Former Prime Minister Tony Blair
Tony Blair. Reuters

Tony Blair, in his appearance to the Leveson Inquiry, has downplayed suggestions that he and his government were too close to Rupert Murdoch and News International.

The former Prime Minister, who before leaving office famously described the media as "feral beasts" began his evidence by praising British journalism as amongst the best in the world but said that his relationship with the press could not be described as "cosy".

Blair said that the large readership of tabloid newspapers, such as The Sun and The Daily Mail represented power that, for better or worse could not be ignored.

In the early years of his government Blair claims he chose to manage rather than confront the power of the press, adding that if he had taken on the press it would have prevented him doing the other important things he wished to do.

Rupert Murdoch

Speaking about Rupert Murdoch, Blair said that he is not at "identikit right ring person" or a "tribal Tory", adding that "bits of him are very anti-establishment and meritocratic I would say".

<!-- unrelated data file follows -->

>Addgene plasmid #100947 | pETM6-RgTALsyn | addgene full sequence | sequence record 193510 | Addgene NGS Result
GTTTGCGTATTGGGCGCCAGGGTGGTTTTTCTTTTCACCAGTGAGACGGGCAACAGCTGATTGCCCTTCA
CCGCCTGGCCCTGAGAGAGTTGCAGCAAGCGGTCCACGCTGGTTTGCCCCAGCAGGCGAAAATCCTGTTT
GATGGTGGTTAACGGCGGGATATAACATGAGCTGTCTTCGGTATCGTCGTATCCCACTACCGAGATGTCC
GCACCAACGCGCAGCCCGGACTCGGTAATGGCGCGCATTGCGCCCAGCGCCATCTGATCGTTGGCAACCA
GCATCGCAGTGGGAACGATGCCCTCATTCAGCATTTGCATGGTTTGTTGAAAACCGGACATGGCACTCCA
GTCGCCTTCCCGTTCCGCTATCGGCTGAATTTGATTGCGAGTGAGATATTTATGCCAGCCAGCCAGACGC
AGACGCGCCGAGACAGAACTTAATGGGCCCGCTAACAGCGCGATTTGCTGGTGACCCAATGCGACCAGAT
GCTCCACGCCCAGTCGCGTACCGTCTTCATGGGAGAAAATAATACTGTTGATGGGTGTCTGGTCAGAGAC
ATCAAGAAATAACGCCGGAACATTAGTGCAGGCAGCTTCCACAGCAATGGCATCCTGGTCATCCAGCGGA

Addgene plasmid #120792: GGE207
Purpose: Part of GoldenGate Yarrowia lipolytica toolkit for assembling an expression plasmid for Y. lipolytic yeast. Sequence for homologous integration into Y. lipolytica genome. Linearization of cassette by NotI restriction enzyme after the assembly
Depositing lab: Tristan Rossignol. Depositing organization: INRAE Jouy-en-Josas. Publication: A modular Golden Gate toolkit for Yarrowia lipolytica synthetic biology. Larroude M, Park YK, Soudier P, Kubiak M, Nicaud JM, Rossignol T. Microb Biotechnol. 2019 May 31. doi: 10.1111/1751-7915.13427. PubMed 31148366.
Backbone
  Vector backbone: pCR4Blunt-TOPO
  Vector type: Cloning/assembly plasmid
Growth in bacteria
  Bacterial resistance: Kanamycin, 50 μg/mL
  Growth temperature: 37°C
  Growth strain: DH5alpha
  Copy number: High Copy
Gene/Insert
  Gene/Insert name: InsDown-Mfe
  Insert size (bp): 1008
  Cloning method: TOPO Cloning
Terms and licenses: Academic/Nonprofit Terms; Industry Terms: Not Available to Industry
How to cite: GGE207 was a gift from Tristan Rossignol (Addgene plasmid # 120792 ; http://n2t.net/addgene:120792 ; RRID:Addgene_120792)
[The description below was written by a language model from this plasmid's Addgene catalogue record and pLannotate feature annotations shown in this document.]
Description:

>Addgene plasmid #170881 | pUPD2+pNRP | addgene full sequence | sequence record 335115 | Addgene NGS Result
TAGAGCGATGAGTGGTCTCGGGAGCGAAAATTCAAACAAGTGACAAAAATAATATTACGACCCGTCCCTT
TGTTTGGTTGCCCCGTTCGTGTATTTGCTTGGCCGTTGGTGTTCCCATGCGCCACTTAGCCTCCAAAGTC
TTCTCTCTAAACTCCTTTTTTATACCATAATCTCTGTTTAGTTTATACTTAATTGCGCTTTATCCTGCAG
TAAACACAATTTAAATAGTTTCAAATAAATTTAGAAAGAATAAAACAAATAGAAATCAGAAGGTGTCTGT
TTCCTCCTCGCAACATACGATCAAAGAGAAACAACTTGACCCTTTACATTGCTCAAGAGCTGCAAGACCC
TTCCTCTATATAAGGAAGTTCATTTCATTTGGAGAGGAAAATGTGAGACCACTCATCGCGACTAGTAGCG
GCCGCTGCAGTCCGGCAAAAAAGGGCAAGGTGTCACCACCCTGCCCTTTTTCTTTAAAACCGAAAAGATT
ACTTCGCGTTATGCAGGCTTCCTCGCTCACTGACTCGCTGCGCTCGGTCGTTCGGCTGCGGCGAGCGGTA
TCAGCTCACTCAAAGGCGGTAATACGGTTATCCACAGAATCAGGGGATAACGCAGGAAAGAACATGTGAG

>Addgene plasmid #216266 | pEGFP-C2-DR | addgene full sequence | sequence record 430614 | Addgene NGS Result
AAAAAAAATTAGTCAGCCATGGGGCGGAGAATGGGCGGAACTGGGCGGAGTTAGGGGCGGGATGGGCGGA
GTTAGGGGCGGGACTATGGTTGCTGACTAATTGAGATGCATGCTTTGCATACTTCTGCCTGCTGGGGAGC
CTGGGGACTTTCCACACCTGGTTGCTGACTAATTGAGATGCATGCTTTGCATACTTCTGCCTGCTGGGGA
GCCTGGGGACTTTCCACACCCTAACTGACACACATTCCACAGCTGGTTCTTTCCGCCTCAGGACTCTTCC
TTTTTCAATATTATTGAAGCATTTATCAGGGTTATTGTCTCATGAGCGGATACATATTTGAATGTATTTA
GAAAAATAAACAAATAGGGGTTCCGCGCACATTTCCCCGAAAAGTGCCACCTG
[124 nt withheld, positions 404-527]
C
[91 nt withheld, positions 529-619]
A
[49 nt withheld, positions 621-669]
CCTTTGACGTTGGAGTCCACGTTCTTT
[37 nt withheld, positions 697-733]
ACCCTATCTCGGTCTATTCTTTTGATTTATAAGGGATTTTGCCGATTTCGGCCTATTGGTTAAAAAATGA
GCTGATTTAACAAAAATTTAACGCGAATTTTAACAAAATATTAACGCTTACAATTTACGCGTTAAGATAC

Blair also dismissed claims that his government had done special favours for Murdoch and News International in return for support for the Labour government, saying that his government decided more things against Murdoch than in his favour and that this had not lead to a switch in allegiance from any of the Murdoch papers.

However Blair conceded that he thought it important to gain the support of papers like the Sun. "Was it important to get the Sun on board [for the 1997 election]? Absolutely. They do represent a certain strain of support Labour might have had but hadn't had during the 1980s and early 1990s."

Blair added however that Labour would still have won the 1997 general election even without the support of The Sun.

The Daily Mail

While appearing relatively neutral when discussing Rupert Murdoch and News International, Blair, by his own admission, found it hard to be objective on the subject of The Daily Mail.

The Daily Mail "attacked me, my family and my children not only when I was in office, but after I left office", Blair claimed.

Speaking of both The Daily Mail and The Sun, which he described as Britain's two most powerful papers, Blair said that "once they are against you it's full on, full frontal, day in, day out."